A Man And His Dog Hunt For A Killer In Adaptation Of Robert Crais' Suspect
The relationship between humans and animals is a link better described on paper, where the written words can dig deeper than anything visually perceptible. For every good species-mixing film like Every Which Way But Loose, there are a dozen duds like K-9 and Ed. Fox 2000 is banking on audiences empathizing with manís best friend for Suspect, an adaptation of Robert Craisí bestselling 2013 novel. Fox optioned the rights and the film will see Hunger Games producer Nina Jacobson step in with her Color Force partner Brad Simpson. Ruh-roh, riminals!
A medium-sized budget thriller about a man solving crimes with his beloved dog is at least mildly original. It follows rookie LAPD officer Scott James, who is mentally scarred by his partner getting killed in a shooting. For therapeutic purposes, he begins taking care of Maggie, a military German Shepherd experiencing PTSD after losing her Marine handler in Afghanistan. Jamesí relationship with the dog is strengthened as he gets closer to tracking down his partnerís killers. Iíve never read it, but THR credits the book with rounding out Maggieís character as something more than just a four-legged metaphor, as well as turning Craisí home turf of Los Angeles into a character all on its own.
Script duties have been given to David DiGilio, best known for scripting the movie where Paul Walker took a sled instead of a fast car, 2006ís surprisingly enjoyable Eight Below. He created the underseen 2007 ABC series Traveler and also wrote the first draft of the possible Tron: Legacy sequel. Though Crais only has this one novel with James, its popularity could make it a possible series, and the same goes for DiGilioís script. If there is a sensible story to be told where a mentally troubled dog is a main character, Iím all for it. But weíre going to need a really strong actor in the human role to take it to the next level. We donít just need some pretty boy taking the lead; this isnít The CW.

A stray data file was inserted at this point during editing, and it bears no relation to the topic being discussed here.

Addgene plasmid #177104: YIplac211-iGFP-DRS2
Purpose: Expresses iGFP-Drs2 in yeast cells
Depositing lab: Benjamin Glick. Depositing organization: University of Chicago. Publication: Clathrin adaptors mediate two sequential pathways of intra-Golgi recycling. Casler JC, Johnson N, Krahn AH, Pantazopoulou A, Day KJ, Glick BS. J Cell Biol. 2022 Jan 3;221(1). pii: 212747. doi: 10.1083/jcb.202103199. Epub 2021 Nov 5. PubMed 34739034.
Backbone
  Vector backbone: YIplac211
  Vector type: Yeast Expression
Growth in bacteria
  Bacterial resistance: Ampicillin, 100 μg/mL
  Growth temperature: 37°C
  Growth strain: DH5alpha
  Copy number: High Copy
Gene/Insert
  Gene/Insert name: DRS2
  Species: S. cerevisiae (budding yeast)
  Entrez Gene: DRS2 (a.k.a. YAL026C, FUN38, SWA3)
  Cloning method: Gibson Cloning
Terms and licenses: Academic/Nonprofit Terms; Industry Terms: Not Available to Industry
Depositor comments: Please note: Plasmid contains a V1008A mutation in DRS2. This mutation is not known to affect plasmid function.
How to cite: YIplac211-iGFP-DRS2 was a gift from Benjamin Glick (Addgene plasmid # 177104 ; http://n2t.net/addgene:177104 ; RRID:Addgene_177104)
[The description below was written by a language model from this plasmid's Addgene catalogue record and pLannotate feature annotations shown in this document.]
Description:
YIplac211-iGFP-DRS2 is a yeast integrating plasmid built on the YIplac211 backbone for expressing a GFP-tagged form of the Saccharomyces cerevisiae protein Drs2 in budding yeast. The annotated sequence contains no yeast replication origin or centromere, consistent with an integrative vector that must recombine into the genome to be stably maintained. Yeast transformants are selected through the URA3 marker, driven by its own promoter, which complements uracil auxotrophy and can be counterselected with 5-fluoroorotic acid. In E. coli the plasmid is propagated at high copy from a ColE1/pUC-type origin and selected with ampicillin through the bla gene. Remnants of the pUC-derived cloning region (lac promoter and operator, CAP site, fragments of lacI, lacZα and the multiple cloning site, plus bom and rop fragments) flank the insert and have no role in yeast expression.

This is a rare move for Crais, who had previously turned down filmmakers wanting to adapt Suspect. He cited the faithful adaptations of Suzanne Collinsí Hunger Games series as the reason why he chose Jacobson for the job. Though Crais got his start writing for television shows such as Hill Street Blues, for which he got an Emmy nom, and Quincy M.E., he hasnít been keen on getting his work to the big screen, and has steadfastly refused to let anyone adapt any of the books in his Elvis Cole and Joe Pike series. The only one out there is Florent-Emilio Siriís Hostage, the surprisingly exciting 2005 drama in which everything that can go wrong does go wrong.
Is everyone on board with a movie featuring a dog that has PTSD, and how terrible would it be if they decided to use a CGI dog instead of a real one? Answer these questions and more in the comments below.